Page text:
Sexual violence can happen to anyone, no matter your age, race, religion, immigration status, ability, culture, sexual orientation, or gender identity.
We at CSAC recognize that supports, services, and resources geared to the general public are not always accessible or culturally safe for marginalized groups. To ensure we are providing culturally-relevant services to all those impacted by sexual violence, we have compiled a list of resources and supports specifically targeted toward marginalized groups.
To explore these resources, follow the links below:
[Note: Links are in the process of being updated.]
People with disabilities
Newcomers to Canada
The intersections of sexual violence
Intersectionality is a concept by black feminist scholar Kimberlé Crenshaw designed to help us observe and analyze power imbalances. It helps us understand how different aspects of our lives — our various social locations — relates to how much power we occupy in society. These social locations can include our racial or ethnic background, gender identity, assigned biological sex, sexual orientation, economic status, religious beliefs, migration status, age, ability, and mental health.
A person’s life experiences are inevitably shaped by the interaction of these different social locations, which are rooted in overarching systems of power that produce privilege and oppression in our society. These systems of power include colonialism, racism, patriarchy, homophobia, heterosexism, ableism, transphobia, classism, sanism, ageism, xenophobia, and/or any other form of discrimination. Sexual violence has been used, and continues to be used as a tool to uphold these systems of power.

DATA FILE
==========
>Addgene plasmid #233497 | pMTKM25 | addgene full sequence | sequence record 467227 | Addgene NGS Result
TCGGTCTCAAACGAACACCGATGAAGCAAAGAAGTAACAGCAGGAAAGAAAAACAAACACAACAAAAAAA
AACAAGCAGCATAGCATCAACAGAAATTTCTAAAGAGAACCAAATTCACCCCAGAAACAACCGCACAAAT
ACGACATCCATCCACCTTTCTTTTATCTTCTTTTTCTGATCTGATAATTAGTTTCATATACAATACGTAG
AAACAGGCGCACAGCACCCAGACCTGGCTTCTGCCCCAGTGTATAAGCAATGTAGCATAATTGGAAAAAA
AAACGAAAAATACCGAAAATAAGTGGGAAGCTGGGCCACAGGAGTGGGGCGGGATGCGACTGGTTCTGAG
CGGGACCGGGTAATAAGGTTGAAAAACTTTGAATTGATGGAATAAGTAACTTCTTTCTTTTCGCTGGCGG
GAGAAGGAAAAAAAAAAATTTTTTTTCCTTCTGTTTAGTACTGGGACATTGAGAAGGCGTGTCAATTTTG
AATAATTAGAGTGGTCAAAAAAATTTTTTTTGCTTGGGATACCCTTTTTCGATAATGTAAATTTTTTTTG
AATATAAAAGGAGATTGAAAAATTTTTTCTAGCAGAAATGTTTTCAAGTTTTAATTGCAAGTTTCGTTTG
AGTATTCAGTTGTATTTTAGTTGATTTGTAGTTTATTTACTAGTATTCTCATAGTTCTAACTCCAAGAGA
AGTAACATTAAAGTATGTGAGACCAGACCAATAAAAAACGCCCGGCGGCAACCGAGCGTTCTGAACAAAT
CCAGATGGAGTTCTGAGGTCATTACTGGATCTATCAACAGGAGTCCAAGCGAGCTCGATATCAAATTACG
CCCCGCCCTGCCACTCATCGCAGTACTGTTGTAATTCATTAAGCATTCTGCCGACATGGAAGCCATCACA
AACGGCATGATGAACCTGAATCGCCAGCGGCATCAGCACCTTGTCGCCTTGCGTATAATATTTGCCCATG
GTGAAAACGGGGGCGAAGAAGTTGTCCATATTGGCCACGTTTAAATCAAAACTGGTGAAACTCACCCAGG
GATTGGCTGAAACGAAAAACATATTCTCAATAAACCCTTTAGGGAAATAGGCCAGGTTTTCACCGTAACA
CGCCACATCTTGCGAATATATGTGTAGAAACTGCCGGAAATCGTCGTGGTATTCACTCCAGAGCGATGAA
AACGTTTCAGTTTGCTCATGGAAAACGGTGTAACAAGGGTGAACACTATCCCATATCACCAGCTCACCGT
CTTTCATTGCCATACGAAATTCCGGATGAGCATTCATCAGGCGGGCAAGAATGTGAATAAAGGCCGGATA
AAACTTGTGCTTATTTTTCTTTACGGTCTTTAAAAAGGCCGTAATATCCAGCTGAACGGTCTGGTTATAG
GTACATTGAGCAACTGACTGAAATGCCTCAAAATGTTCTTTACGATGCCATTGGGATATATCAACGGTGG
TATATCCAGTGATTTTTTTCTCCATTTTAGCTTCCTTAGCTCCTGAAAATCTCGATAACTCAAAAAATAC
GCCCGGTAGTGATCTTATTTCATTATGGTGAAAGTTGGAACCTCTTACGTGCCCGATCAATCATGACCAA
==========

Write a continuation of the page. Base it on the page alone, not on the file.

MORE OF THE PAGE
Inevitably, someone’s position within society — their identity, background, or situation — will impact how a person experiences sexual violence. It can also impact their ability to access support, as well as how other people will interpret and respond to a disclosure. It can also influence if they report sexual violence to authorities. For example, Black immigrant woman will face different challenges in how they experience and respond to sexual violence than a white transwoman with a disability.
Intersectionality isn’t about comparing trauma or “who has it worse.” It’s about examining and understanding the reasons behind why people respond to sexual violence in different ways and at different points in their life. Everyone’s trauma is valid.